This year, the Fukuoka Municipal Government has declared September to be Asian Month and has organized a wide variety of cultural activities.

As part of the events, a weeklong festival was held at a plaza just outside City Hall from Sept. 10. It featured live performances by dance and music troupes from China, South Korea, India and Thailand, as well as cuisine from various Asian countries cooked at food stalls by professional chefs.

Taeko Yamaguchi, a 20-year-old university student, said she went to the plaza because she was attracted by the colorful decorations and festive sounds.

“I had no idea there was something official called Asian Month, but I noticed around this time there are all kinds of events focused on Asia. I think it’s great because, without even knowing it, we can come into contact with foreign Asian things,” Yamaguchi said.

A block away from City Hall, four laureates of this year’s 11th Fukuoka Asian Culture Prizes shared their views Sept. 10 about national identity and globalization at a public forum titled “Asia, Identity and Dynamism.”

The laureates are Indonesian writer Pramoedya Ananta Toer, winner of the grand prize; Myanmar historian Than Tun and Cornell University professor Benedict Anderson of Ireland, winners of the academic prizes; and Malaysian shadow play master Hamzah Awang Amat, winner of the arts and culture prize.

An award presentation ceremony for the prizes, established in 1990 to honor outstanding work by individuals or organizations to preserve unique and diverse cultures across Asia, took place Monday, and the recipients were also to visit local high schools Tuesday to speak with students.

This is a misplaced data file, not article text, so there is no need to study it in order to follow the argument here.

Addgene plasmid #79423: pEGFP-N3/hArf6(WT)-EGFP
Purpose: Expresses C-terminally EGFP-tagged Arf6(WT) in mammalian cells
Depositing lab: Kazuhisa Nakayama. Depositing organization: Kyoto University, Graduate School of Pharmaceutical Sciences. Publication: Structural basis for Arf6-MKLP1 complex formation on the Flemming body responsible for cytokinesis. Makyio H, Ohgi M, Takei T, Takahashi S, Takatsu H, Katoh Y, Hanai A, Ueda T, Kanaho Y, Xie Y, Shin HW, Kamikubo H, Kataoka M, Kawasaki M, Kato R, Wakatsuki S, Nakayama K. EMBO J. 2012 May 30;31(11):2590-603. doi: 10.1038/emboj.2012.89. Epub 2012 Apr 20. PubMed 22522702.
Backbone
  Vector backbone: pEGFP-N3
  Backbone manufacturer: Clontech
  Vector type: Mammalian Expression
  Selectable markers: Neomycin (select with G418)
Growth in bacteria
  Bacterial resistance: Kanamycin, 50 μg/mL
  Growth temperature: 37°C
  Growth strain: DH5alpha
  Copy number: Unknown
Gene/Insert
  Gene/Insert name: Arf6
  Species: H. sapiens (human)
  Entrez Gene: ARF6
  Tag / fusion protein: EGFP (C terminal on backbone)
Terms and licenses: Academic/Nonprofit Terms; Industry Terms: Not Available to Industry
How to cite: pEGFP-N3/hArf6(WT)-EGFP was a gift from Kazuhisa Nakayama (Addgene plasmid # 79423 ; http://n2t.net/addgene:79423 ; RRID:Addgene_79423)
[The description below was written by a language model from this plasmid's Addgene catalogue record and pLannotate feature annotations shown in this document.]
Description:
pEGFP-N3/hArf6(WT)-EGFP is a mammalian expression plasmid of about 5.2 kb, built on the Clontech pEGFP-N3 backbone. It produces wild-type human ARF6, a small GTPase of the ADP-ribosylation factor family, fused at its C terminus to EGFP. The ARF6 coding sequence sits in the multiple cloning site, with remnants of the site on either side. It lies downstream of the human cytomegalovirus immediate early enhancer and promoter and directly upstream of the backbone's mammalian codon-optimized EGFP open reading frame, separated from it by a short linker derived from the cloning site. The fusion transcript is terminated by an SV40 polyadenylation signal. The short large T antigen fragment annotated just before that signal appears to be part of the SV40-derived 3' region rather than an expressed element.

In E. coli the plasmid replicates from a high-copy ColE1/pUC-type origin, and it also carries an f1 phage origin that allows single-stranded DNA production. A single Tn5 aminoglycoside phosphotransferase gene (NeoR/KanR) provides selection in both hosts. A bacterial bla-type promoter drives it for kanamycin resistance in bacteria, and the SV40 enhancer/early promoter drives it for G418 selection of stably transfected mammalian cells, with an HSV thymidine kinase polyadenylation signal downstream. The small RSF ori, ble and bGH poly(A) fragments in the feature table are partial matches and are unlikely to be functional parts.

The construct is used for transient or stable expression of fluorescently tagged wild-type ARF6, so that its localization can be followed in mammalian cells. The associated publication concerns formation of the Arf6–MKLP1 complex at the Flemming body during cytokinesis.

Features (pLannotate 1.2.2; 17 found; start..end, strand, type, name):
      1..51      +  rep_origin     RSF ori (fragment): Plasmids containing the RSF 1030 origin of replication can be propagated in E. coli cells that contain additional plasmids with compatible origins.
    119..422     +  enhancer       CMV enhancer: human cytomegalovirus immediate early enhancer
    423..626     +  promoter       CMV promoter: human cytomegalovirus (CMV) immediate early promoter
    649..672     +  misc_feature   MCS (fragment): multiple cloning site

Sunday was also the final day of screenings at several venues in downtown Fukuoka of more than 30 films from Asian countries, including China, South Korea, Vietnam, Iran and India. The films had been on show since Sept. 9.

“Because Fukuoka is physically close to the Asian continent, especially the Korean Peninsula and China, it has had a long history of cultural exchanges with the rest of Asia, so it is quite natural for us to want to keep working on promoting such exchanges,” a city official said.

“And the best way to do that is to provide citizens with the opportunity to come in contact with Asian cultures and mingle with people from other parts of Asia,” the official said.

Due to accelerated globalization, there is a danger that Asian culture might lose its uniqueness and diversity, and therefore it is all the more important to preserve these traditions and cultures, the official said.

As part of its efforts to promote Asian exchanges, Fukuoka has declared itself an “Asia-Pacific City” and pledged to work together with other countries in the region to promote mutual understanding and call for a peaceful world.